Behind the Britannia Unchained Tories

The Guardian has taken a look at the influential Tories behind next month's Britannia Unchained

The Guardian has followed up on the unfavourable reaction to the extracts the Evening Standard published from Britannia Unchained, the new book by a group of five 2010 intake Tories which aims to present ways to radically overhaul Britain for the 21st century, lest we face "an inevitable slide into mediocrity".

Andy Beckett speaks to Dominic Raab, one of the book's authors, about the leaked passages, which revealed the authors think the British are "among the worst idlers in the world." Beckett writes:

When I speak to Raab again after the Evening Standard extract, he says it gave "a skewed and inaccurate reflection of what is in the book".

(For what it's worth, the passage – which goes on to state that "we work among the lowest hours, we retire early and our productivity is poor" – gives a "skewed and inaccurate reflection" of the British work ethic itself, as Chris Dillow pointed out in a response. Hopefully the rest of the book uses actual figures.)

Tim Montgomerie, the editor of Conservative Home, tells Beckett that these five MPs, and the Free Enterprise Group of libertarian Tories whose thinking they epitomise, are the best hope of the party:

"It's a pretty depressing time for the Conservative party, but the thing that gives me hope is the [parliamentary] class of 2010, and all the groups they've formed. Of those groups, the Free Enterprise Group is the group. They're quite spiky in their opinions, but well respected by the Conservative leadership. They are George Osborne's favourites. He has spoken to them. In some ways, it helps him to have them, so he can say, 'I'm not the [government's rightwing] outrider.'"

The whole piece is a thoughtful examination of a certain tendency in the Tory party which is growing in importance daily; until the embargo is lifted on the book itself, it may be the best place to go to understand them.

Britannia Chained. Photograph: Getty Images

Alex Hern is a technology reporter for the Guardian. He was formerly staff writer at the New Statesman. You should follow Alex on Twitter.

Photo: Getty

Labour face a tricky task in holding onto the seat. 

What’s the Copeland by-election about? That’s the question that will decide who wins it.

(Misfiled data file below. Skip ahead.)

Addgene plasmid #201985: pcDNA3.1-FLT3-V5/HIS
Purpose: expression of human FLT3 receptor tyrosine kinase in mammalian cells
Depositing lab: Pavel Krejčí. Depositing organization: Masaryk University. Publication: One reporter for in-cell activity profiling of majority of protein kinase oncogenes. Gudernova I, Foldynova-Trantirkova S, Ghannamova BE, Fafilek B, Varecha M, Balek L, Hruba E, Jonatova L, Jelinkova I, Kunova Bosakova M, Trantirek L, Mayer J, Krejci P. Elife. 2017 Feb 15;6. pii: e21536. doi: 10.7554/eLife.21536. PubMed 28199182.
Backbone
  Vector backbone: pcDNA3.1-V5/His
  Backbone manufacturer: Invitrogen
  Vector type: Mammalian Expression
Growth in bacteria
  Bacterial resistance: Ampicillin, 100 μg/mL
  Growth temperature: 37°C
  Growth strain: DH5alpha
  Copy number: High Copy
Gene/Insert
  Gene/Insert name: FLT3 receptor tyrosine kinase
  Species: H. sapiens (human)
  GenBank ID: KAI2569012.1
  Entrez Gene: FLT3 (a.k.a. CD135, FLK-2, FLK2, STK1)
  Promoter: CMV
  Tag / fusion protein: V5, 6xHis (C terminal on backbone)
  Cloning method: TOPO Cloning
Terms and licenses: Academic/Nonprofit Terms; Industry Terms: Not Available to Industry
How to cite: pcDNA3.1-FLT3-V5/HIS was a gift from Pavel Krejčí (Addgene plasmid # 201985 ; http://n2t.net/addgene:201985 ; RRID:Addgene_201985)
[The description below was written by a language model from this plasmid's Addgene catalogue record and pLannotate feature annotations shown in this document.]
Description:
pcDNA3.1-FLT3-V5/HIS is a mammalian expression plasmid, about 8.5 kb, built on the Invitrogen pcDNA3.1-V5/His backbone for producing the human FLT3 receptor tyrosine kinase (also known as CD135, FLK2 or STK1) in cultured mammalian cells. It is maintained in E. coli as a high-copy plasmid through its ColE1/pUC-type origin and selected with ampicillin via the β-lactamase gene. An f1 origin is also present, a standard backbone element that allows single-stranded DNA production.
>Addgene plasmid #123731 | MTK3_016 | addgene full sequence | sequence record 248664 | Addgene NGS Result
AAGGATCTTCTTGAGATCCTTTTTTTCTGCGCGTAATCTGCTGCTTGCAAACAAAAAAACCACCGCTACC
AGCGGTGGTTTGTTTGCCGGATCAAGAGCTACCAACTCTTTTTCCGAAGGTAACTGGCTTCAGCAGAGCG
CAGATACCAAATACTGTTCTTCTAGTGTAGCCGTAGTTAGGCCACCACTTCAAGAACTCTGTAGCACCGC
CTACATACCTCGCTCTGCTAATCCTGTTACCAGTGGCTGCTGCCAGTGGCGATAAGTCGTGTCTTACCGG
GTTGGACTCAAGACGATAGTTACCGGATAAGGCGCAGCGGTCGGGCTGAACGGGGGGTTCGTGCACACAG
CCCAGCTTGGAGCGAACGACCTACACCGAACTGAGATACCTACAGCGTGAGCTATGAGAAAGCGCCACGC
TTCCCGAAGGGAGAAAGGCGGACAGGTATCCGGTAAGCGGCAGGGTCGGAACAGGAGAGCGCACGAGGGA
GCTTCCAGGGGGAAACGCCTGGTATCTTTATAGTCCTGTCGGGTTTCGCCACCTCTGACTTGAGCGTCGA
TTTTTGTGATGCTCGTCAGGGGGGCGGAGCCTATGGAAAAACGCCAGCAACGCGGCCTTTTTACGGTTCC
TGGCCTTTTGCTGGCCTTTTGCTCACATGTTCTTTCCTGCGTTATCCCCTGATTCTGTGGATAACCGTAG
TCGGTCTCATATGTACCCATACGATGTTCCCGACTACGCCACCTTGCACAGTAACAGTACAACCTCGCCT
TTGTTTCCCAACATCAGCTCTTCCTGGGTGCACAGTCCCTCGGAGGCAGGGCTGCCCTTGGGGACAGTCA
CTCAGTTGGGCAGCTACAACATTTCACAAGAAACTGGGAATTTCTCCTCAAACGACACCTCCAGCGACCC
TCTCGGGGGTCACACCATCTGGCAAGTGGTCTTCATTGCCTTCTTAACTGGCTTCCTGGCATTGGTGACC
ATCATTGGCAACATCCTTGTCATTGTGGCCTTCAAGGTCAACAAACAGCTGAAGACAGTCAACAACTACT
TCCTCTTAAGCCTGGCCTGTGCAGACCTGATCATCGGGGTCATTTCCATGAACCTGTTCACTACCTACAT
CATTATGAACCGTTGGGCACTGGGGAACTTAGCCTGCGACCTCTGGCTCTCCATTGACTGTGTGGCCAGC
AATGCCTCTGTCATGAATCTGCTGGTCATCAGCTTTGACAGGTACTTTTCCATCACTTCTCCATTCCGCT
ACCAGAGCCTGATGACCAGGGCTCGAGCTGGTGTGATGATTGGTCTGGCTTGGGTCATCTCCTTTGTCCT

The Conservatives want it to be about the nuclear industry, which is the seat’s biggest employer, and Jeremy Corbyn’s long history of opposition to nuclear power.

Labour want it to be about the difficulties of the NHS in Cumbria in general and the future of West Cumberland Hospital in particular.

Who’s winning? Neither party is confident of victory but both sides think it will be close. That Theresa May has visited is a sign of the confidence in Conservative headquarters that, win or lose, Labour will not increase its majority from the six-point lead it held over the Conservatives in May 2015. (It’s always more instructive to talk about vote share rather than raw numbers, in by-elections in particular.)

But her visit may have been counterproductive. Yes, she is the most popular politician in Britain according to all the polls, but in visiting she has added fuel to the fire of Labour’s message that the Conservatives are keeping an anxious eye on the outcome.

Labour strategists feared that “the oxygen” would come out of the campaign if May used her visit to offer a guarantee about West Cumberland Hospital. Instead, she refused to answer, merely hyping up the issue further.

The party is nervous that opposition to Corbyn is going to supress turnout among their voters, but on the Conservative side, there is considerable irritation that May’s visit has made their task harder, too.

Voters know the difference between a by-election and a general election and my hunch is that people will get they can have a free hit on the health question without risking the future of the nuclear factory. That Corbyn has U-Turned on nuclear power only helps.

I said last week that if I knew what the local paper would look like between now and then I would be able to call the outcome. Today the West Cumbria News & Star leads with Downing Street’s refusal to answer questions about West Cumberland Hospital. All the signs favour Labour. 

Stephen Bush is special correspondent at the New Statesman. His daily briefing, Morning Call, provides a quick and essential guide to British politics.